4 min

Vancouver mayor won’t attend Pride

City hall proclaims Pride Week in Vancouver

Mayor Gregor Robertson, with Councillor Tim Stevenson (left) and city manager Penny Ballem (right) proclaims July 30 to Aug 5 Pride Week in Vancouver. Credit: Shimon Karmel

For the first time in eight years, Vancouver Mayor Gregor Robertson will not be in the Pride parade when it takes to the streets at noon on Sunday, Aug 5.

Instead, he’ll be on a business mission to the London Olympics.

“There’s a whole effort to bring jobs and investment back from the UK,” he told Xtra after officially proclaiming July 30 to Aug 5 Pride Week in Vancouver at city hall.

“I’m a little heartbroken to miss this year,” he says, “but I’m sure it will be as epic as past years.”

Bill Monroe, one of three grand marshals at this year’s parade, graced city hall’s launch with her alter ego, the Queen. “I hope you’re not too disappointed that I didn’t skydive from a helicopter with James Bond,” Monroe said in highbrow Queen’s English tones to applause and laughter. “I think that is one entrance I will never repeat.

“To be a queen is very difficult,” Her Majesty observed. “To be a queen for 60 years is even more so.

“You are different and I understand what different is. This week, we are celebrating the right of many to be different. This includes race, religion, sexual orientation and all the different things that make Vancouver and all of British Columbia a delight to live in.” 

“It means celebrating the gains and re-committing to more work and achievement towards equality,” Robertson says. “It’s another important checkpoint in our progress.”

Robertson has repeatedly touted Pride as an economic and cultural boon to Vancouver. Asked if the event will finally be granted civic designation, he says it’s still in the works but points to lean budgetary circumstances as a setback to progress on that front.

“We’re hopeful that pressure eases, and we have some more opportunities with funding,” Robertson says. “We’ve got staff working on looking at all the parades and celebrations.”
“There’s a lot of causes and communities that can barely get out on the street to celebrate or protest,” he notes. “The Vancouver Pride Society and all its network have done remarkably well at building such a potent week, and that’s taken a little pressure off the city on the funding side.”

Vancouver Pride Society president Tim Richards says there is much to celebrate in Vancouver and Canada as a whole, but it’s also a week to reflect, to be courageous and to challenge the status quo.

“It is a time to spark conversation and debate — to make statements about what needs to change,” he told the gathering.

“As we begin our city’s 34th Pride Week, let us not be afraid to ask some difficult questions: is it okay for kids to continue to be bullied in schools? Is it okay that transgender members of our community do not share the same rights as everyone else? Is it okay that people in so many countries can be imprisoned or put to death simply because of their sexuality, gender expression or gender identity?”

For this year’s grand marshals — Miss Universe Canada’s first transgender contestant, Jenna Talackova, Monroe and late community activist David Holtzman — questions like these have only served to inspire action, Richards observed.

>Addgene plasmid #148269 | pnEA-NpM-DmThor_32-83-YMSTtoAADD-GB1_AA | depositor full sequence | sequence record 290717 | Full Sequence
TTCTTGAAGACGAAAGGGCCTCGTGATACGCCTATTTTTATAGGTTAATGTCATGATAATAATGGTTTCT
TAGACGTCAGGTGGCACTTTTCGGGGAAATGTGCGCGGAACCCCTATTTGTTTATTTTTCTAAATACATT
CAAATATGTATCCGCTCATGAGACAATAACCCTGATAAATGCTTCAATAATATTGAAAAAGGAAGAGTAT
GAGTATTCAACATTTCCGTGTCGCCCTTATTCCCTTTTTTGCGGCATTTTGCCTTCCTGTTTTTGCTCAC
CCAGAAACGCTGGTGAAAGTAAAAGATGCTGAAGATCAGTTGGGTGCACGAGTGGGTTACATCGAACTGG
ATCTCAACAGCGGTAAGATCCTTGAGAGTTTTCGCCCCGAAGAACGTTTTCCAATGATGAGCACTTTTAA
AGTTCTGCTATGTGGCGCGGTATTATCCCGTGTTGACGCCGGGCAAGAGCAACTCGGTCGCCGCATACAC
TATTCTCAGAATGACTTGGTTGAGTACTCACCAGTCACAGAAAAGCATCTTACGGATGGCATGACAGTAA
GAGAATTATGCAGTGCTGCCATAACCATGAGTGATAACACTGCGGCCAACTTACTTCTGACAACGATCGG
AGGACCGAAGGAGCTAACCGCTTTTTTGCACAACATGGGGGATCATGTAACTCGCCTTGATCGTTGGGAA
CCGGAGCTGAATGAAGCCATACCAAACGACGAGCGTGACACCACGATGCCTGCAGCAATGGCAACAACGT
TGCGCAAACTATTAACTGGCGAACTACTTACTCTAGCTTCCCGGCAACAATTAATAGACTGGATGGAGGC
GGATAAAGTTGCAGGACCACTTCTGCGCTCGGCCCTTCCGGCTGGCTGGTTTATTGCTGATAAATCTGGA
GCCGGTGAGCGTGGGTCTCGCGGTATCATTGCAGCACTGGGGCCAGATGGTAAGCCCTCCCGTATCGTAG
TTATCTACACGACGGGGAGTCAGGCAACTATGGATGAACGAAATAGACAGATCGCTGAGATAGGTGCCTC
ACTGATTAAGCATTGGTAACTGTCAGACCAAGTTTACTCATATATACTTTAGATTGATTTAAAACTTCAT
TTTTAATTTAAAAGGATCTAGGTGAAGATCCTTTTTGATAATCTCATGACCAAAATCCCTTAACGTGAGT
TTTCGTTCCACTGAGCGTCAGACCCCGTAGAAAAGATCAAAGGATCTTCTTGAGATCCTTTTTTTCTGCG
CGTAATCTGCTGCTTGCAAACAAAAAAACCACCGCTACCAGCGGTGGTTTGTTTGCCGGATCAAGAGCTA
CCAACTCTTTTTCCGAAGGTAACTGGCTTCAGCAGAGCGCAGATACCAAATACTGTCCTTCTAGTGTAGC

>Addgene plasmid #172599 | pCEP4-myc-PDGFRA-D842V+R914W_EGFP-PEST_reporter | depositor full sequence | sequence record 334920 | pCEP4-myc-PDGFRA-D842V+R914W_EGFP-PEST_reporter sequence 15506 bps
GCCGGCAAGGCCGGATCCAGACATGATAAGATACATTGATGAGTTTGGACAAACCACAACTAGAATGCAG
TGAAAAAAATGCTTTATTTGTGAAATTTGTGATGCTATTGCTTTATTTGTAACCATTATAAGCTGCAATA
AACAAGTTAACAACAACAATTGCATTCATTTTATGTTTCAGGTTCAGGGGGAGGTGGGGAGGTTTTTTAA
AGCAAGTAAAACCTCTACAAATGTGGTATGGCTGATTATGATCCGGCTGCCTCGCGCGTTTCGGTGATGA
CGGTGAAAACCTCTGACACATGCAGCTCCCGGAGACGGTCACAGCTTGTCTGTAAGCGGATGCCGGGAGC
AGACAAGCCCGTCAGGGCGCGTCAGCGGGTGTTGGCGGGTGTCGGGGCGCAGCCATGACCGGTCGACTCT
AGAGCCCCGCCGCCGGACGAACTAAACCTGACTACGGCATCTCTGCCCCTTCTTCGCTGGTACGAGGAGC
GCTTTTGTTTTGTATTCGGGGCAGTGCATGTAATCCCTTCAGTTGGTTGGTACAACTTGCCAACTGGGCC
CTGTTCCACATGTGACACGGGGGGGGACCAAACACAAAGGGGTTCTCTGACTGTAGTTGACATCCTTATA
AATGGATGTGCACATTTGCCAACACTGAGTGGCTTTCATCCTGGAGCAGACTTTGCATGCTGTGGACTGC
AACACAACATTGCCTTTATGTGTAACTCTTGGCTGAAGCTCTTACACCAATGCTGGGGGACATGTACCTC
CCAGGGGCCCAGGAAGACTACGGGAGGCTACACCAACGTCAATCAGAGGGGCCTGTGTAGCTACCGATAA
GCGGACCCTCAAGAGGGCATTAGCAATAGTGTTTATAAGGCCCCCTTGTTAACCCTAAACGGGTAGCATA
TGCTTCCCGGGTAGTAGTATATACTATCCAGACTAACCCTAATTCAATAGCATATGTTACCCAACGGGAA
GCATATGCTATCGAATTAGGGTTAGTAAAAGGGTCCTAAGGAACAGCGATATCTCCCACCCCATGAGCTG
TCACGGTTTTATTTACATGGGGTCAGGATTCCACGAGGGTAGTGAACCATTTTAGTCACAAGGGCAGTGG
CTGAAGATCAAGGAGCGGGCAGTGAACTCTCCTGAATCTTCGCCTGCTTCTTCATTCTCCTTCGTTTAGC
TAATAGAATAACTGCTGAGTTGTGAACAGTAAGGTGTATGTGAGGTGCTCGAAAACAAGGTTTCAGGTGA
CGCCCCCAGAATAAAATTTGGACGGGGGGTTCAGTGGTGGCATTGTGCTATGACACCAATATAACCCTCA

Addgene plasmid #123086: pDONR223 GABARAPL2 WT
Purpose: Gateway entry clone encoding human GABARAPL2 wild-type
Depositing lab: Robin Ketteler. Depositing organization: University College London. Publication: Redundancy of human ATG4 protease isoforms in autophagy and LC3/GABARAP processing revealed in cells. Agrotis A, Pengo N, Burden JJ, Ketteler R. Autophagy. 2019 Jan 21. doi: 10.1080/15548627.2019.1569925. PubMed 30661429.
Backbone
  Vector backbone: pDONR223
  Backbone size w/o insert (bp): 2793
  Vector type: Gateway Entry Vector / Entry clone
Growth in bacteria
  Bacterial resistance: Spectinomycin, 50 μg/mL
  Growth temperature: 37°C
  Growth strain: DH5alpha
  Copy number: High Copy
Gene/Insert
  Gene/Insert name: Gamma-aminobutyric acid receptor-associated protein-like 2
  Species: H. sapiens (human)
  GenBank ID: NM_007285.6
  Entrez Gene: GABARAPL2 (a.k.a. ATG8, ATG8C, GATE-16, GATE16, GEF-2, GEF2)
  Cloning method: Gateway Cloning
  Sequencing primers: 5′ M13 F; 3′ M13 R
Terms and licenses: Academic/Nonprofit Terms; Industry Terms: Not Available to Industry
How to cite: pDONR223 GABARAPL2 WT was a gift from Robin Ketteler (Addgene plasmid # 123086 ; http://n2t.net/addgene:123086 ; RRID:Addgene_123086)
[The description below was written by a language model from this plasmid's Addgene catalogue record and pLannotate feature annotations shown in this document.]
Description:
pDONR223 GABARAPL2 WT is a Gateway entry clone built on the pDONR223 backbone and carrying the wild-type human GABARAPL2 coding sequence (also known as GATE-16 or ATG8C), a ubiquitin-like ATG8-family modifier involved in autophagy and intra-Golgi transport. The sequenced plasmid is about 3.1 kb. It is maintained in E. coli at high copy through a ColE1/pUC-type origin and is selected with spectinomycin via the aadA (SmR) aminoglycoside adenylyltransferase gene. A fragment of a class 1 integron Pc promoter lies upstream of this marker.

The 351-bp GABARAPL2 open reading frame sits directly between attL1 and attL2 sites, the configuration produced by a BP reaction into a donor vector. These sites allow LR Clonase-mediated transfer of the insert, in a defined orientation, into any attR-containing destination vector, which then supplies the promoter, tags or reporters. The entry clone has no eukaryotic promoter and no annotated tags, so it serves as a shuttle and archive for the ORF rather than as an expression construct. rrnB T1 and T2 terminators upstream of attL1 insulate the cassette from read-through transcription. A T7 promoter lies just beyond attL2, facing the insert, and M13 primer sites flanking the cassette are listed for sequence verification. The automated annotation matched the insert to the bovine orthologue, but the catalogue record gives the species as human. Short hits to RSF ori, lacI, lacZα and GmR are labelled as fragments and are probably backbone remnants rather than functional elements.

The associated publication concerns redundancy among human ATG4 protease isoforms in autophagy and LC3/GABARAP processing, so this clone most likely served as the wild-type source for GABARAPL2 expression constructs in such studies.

“This Pride Week I ask you to be brave, be bold, be visible — maybe a little bit of glitter,” he said.
Earlier, a panel of 12 speakers sat in the seats usually occupied by city councillors. Coast Salish physician Evan Adams, who has three gay nephews under the age of 25, says he’s thankful things have evolved from the time he grew up. But his nephews constantly remind him that the community needs to speak up and tell its stories.

“They don’t want resounding silence when they come into the room; they want to hear the stories of those who came before them.”

“We have missing stories,” playwright and comedian Jan Derbyshire agreed. Like the story of her own coming out to her then five-year-old daughter, who accepted her wholeheartedly.

Not so long ago, being homosexual was considered a psychiatric illness. Now, Derbyshire says, she feels privileged to be able to “call in queer to work.”

But there’s still a lot of shame and hiding, she notes. “We need to be talking more.”

“Art is a way of bringing the issues out, away from political argument, so that the political arguments can happen,” she says.

Video game producer Kelly Worrall says being transgender is still a challenge in terms of income disparity and acceptance, even within the queer community. Trans women are still largely not accepted in lesbian communities, she says.

“We face discrimination 100 percent of the time; we are always out wherever we go,” she says. Before saying one word at job interviews, she says, the person on the other side of the table has often already decided that she is going to be “a bit of a problem for their team chemistry.”

For the mayor, this year has signalled long overdue attention to transphobia. “Finally, there’s a lot more discussion and engagement around transgender people, and their time is finally coming,” Robertson says. “It feels like the media have carried their message more reliably, and that’s emboldened people to step up and make gains while the attention is on.”

“Having Vancouver electeds stand up at every level is crucial,” he adds. “We tend to lead our country in making these changes, and taking those strong positions. “

“I ask you to debate the question raised here today and other questions that were raised in chambers, with your co-workers, your neighbours, your family and your friends,” Richards urged the gathering.